In 2017, Nepal saw a record 940,000 visitors, missing the stated target of 1 million tourists by a mere 6 percent. Meanwhile, visitors to the Mt. Everest area surged beyond 900,000 for the first time. Thus, it is indeed a period of optimism for Nepal, which seeks to style itself on the global market as a tourist hotspot. For a country of 30 million people, bordered by significantly larger states — China and India — the scope for tourism advancement is obvious.

For perspective: the number of overseas trips by Chinese during the Spring Festival holiday in January and February of 2017 was estimated at nearly 6 million. For context, only 104,664 tourists from China visited Nepal in the entire calendar year of 2017. If Nepal could lure even 1 percent of the Chinese tourist exodus around Spring Festival, it would be a major boost. Several travel publications, including Lonely Planet, put January-February as a good time to visit Nepal, especially for wildlife exploration and religious travel. So the prospects are there, and it is important for Nepal’s tourism authorities to catch Chinese eyes during this period of mass holiday migration.

Nepal requires a robust tourism development plan to achieve such a lofty goal. In this regard, the development of regional airports constitutes the “mother of all necessities.”


Currently, there are two major airport construction projects in Nepal, in Pokhara and Lumbini, financed through China and India. These airports, upon completion, will serve an important function attracting tourists from India and China.

In China’s case, Nepal’s tourism draw will be very competitive in provinces nearby, but much less so, given the duration of flight and costs, in provinces farther north. These bordering regions present an opportunity for Nepal. More promotion activities should be focused on areas like Tibet, Sichuan, or Yunnan provinces, where the flight duration and costs to make the trip are less. In this regard, Lumbini offers a good example. The birthplace of Siddhartha Gautama  (Lord Buddha) saw 1.7 million tourists in 2017, 1.25 million coming from within Nepal and the rest largely from nearby cities across the Indian border.

Even if Nepal signs dozens of tourism deals and agreements with Beijing or New Delhi, the real opportunities already lie just across the border.

Furthermore, new regional airports will act as a magnet for companies. One of the reasons why luxury hotels are opening up in Kathmandu is because of the airport accessibility. This trend can be seen everywhere: research by the Romanian Economic Journal showed that 31 percent of companies that relocated around Munich airport in Germany cited airport access as an important factor in their location decision. Also with new regional airports, the number of tourists can increase substantially, as transportation brings tourists closer to their specific destinations within Nepal. In the case of Lumbini, the average length of stay is an unbelievable 30 minutes. Tourists usually enter Lumbini by crossing the Indian border, which just provides a glimpse of the place, before returning. Thus disadvantaged locals are unable to reap the benefits of a longer stay. With the regional airport, ease of access can attract tourists who stay longer and perhaps visit India from Nepal.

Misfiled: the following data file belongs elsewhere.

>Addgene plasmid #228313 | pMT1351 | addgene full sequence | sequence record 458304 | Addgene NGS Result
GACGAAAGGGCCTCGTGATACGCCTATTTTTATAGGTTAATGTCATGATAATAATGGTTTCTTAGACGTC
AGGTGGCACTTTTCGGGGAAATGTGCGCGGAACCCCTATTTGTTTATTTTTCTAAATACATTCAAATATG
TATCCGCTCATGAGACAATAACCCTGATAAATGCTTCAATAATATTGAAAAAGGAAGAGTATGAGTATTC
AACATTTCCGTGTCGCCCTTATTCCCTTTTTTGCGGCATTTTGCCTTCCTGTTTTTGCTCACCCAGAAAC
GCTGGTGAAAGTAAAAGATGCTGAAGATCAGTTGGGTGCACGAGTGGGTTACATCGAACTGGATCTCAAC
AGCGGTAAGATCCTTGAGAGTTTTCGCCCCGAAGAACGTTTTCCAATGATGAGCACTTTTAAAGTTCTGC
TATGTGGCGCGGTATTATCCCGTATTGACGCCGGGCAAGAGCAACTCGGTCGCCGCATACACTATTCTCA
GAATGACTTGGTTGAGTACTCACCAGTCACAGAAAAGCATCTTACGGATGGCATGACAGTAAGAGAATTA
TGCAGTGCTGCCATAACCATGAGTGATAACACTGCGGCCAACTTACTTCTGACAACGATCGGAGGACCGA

Political will is the centerpiece of development. Successful tourism destinations across the world have seen the quick construction of airports. In case of Pokhara, mentioned above, even after China’s Export-Import Bank financed the project two years ago, construction has not been completed. Only last summer, one loan, agreed to in 2016, was finally made effective as it took Nepal some time to meet the terms of the disbursement agreement. Foot-dragging on such matters, and arbitrary airplane purchases, are stymieing the progress of Nepal’s potential tourism boom.

Raunab Singh Khatri is a Masters candidate at Peking University.